Warner Bros. Home Entertainment and Blue Ribbon Content have just released The Banana Splits Movie, an R-rated horror movie based on the idea that '70s children's TV icons The Banana Splits remained incredibly popular right up until today, with the puppets eventually being replaced with animatronics that went insane and started a murder rampage when the show was abruptly cancelled. And if all of that isn't weird enough for you, the movie -- which is available now digitally, and will hit DVD and Blu-ray later this month before coming to SYFY in October -- is actually pretty good.
Before getting into the film's content, it is likely a good idea to get into its backstory. How did this even get made? The short answer is that Warner Bros. saw in The Banana Splits a potentially valuable piece of intellectual property that had not successfully made them any money in a long time. Peter Girardi, who serves as executive vice president of both Blue Ribbon Content (Warner Bros. Television Group’s digital studio) and Alternative Programming at WB Animation, was the one who decided that horror was the way to go, and he said that part of it was just a matter of where there was interest in the characters.
"The characters weren’t doing much," Girardi told ComicBook.com during a recent interview at Comic Con International in San Diego. "I have tried in the past, and colleagues of mine have tried, to reboot a kids’ show. There’s not much interest in it, but in this genre, there’s a lot of interest in it."
Into that environment was born The Banana Splits Movie, starring Wynonna Earp's Dani Kind alongside Sara Canning (The Vampire Diaries), Naledi Majola, and a handful of very talented child and teen actors. The film, like the recent Tremors direct-to-DVD movies made in cooperation with SYFY, was filmed in and around Cape Town, South Africa, and features a number of actors unfamiliar to U.S. audiences that are turning in solid performances.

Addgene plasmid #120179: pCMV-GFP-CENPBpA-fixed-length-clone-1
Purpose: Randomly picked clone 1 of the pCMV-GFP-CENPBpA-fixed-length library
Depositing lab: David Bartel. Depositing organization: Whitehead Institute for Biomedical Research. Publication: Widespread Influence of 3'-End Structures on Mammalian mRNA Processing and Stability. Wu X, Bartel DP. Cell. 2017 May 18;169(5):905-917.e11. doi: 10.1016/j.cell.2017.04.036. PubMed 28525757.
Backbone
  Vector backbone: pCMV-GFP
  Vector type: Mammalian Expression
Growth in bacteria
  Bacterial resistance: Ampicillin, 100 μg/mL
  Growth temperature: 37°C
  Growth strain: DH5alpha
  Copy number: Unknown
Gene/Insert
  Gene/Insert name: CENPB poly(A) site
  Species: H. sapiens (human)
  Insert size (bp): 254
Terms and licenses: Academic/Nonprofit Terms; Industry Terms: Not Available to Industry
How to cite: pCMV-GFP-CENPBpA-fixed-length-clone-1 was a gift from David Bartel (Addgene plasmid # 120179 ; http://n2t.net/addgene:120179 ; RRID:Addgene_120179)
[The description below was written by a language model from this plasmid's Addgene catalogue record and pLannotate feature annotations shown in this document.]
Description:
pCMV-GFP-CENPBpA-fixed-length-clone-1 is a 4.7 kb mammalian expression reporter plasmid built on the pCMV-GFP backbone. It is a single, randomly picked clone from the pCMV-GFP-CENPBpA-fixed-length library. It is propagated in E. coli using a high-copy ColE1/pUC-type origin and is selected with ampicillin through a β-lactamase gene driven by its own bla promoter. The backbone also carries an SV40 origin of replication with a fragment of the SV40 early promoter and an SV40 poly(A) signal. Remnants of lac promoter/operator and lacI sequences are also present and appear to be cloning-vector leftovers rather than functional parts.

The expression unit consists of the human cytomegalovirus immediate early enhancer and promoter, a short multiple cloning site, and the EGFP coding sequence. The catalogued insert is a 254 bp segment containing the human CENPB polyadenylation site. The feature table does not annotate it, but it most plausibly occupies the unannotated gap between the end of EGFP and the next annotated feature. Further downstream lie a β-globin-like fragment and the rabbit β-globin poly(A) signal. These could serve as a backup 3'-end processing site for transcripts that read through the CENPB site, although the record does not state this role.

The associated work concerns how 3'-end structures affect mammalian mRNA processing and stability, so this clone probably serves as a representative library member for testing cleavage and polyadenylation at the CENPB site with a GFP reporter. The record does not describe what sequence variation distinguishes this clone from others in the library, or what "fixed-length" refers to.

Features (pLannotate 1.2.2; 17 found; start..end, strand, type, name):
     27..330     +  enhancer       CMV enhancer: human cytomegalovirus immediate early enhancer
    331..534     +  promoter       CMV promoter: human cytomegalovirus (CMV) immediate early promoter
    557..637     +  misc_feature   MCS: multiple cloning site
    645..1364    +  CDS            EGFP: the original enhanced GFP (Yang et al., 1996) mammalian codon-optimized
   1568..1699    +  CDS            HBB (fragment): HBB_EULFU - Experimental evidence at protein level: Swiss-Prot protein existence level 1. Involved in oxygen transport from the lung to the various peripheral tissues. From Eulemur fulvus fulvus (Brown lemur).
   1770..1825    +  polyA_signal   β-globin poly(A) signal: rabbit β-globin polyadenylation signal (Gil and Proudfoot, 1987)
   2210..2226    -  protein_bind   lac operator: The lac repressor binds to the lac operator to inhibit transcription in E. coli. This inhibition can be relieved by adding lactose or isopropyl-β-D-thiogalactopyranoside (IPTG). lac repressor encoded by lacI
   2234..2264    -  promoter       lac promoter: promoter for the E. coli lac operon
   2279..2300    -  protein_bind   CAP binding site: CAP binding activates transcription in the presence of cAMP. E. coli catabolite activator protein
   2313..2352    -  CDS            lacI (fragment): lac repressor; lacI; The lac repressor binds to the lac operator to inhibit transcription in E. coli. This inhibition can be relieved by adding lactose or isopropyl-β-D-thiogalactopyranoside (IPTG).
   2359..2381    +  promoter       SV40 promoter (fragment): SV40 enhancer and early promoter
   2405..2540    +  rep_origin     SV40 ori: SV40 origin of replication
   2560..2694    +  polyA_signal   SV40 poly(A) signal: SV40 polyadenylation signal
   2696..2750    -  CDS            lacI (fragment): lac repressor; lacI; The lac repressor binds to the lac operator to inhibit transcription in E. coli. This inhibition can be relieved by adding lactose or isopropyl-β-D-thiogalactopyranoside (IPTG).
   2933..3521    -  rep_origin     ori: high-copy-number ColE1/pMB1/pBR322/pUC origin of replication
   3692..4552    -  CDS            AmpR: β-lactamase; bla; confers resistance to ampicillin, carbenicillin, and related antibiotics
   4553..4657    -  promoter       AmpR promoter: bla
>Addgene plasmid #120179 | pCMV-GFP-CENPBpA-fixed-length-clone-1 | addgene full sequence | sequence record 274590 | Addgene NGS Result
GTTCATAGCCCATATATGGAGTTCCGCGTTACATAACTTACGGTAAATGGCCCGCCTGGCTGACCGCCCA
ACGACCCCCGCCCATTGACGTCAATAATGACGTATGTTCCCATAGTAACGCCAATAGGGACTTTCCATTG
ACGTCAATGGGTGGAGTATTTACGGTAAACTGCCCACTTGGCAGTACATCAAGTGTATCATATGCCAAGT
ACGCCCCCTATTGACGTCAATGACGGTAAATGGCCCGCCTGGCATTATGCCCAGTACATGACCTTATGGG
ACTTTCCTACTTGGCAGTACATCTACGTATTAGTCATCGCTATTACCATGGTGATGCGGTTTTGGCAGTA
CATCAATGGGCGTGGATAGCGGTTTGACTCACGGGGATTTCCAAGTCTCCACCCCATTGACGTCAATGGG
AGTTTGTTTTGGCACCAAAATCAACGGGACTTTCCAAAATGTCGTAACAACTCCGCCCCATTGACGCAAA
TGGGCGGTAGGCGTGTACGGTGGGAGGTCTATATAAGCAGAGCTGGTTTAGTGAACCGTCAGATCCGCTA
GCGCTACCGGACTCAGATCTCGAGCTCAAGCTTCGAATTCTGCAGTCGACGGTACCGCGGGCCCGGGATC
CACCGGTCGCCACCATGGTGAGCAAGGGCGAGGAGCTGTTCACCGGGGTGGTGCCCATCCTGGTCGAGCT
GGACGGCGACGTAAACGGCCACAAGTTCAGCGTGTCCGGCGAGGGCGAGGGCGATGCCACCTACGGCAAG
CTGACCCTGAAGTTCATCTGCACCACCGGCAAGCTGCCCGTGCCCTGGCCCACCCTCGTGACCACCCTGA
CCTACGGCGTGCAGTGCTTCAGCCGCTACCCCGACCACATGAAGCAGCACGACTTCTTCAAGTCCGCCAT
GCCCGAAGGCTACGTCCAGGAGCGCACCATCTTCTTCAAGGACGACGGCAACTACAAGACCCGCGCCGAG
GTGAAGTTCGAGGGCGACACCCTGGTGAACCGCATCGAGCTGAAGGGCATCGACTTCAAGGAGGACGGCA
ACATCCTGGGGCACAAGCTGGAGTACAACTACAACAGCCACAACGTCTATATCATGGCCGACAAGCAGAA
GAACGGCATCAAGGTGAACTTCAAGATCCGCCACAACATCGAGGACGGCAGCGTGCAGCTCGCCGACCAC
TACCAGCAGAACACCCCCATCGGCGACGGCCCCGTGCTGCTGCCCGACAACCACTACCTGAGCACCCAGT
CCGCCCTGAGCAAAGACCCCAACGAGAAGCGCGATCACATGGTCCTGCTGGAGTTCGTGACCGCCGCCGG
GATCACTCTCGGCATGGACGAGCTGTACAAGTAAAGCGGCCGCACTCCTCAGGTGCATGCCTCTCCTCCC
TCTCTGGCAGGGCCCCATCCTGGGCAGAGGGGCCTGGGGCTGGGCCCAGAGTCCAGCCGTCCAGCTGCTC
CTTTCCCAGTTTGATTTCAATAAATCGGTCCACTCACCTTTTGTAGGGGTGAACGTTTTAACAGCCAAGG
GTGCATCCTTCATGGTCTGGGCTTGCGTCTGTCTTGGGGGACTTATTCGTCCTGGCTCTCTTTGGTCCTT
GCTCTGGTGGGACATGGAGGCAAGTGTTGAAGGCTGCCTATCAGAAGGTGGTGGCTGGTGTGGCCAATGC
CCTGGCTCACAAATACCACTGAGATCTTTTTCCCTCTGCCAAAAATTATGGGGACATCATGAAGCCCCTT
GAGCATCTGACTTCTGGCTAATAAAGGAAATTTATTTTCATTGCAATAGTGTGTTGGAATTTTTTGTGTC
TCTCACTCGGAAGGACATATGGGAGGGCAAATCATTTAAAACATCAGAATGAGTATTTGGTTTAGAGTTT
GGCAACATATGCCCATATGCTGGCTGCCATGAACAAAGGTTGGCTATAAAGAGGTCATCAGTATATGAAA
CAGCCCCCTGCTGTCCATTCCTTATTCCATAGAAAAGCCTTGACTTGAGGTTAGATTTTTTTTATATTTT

The Banana Splits themselves are visually indistinguishable from their '60s counterparts in the beginning, and their in-universe TV show is basically a marginally-updated version of the actual show created fifty years ago by children's television luminaries Sid and Marty Krofft. As with a lot of slasher films where the premise is "thing X comes to life and starts murdering folks," the premise itself is not given a ton of thought or explanation, and so it holds up to logical scrutiny fairly well mostly becuase the logic that you would have to apply is so broad. Essentially, a new network executive wants to cancel The Banana Splits Show because it's "old and stupid," and the animatronics' "the show must go on" ethos leads them to attack anyone who might stand in the way of the TV series' continuation.
In the context of a children's show, it's easy enough to look at the Banana Splits and say "wow, those things are kind of creepy." In the context of a horror movie, they take on a distinctly silly air, and the movie leans into that aesthetic, and the inherent goofiness of its premise -- hard. Like some of the Nightmare on Elm Street movies, there are as many laughs here -- almost exclusively black comedy laughs -- as there is gore. The scares themselves aren't great, but the idea here is less to actually scare you than it is to lean into the strange, unsettling visuals of the Splits.
Like a lot of slasher movies, The Banana Splits Movie functions best as a delivery device for cool/strange/funny/creative kills, and dopey one-liners that induce either laughter or groans from the audience. Dani Kind is inspired casting, as she has a similar energy here to what Linda Hamilton has in the Terminator franchise. Naledi Majola and Romeo Carere play a couple of cute 20-somethings having one of the most awkward meet-cutes in all of cinema, and child actor Finlay Wojtak-Hissong is believable, with an innocence that allows him to sell some of the movie's strangest and silliest lines without breaking the reality of the film.
The Banana Splits Movie will be controversial -- especially among those who still have a fondness for the original series -- but it mostly sticks the landing, buoyed by a great cast and a script and crew that clearly understands exactly how truly bizarre the film is.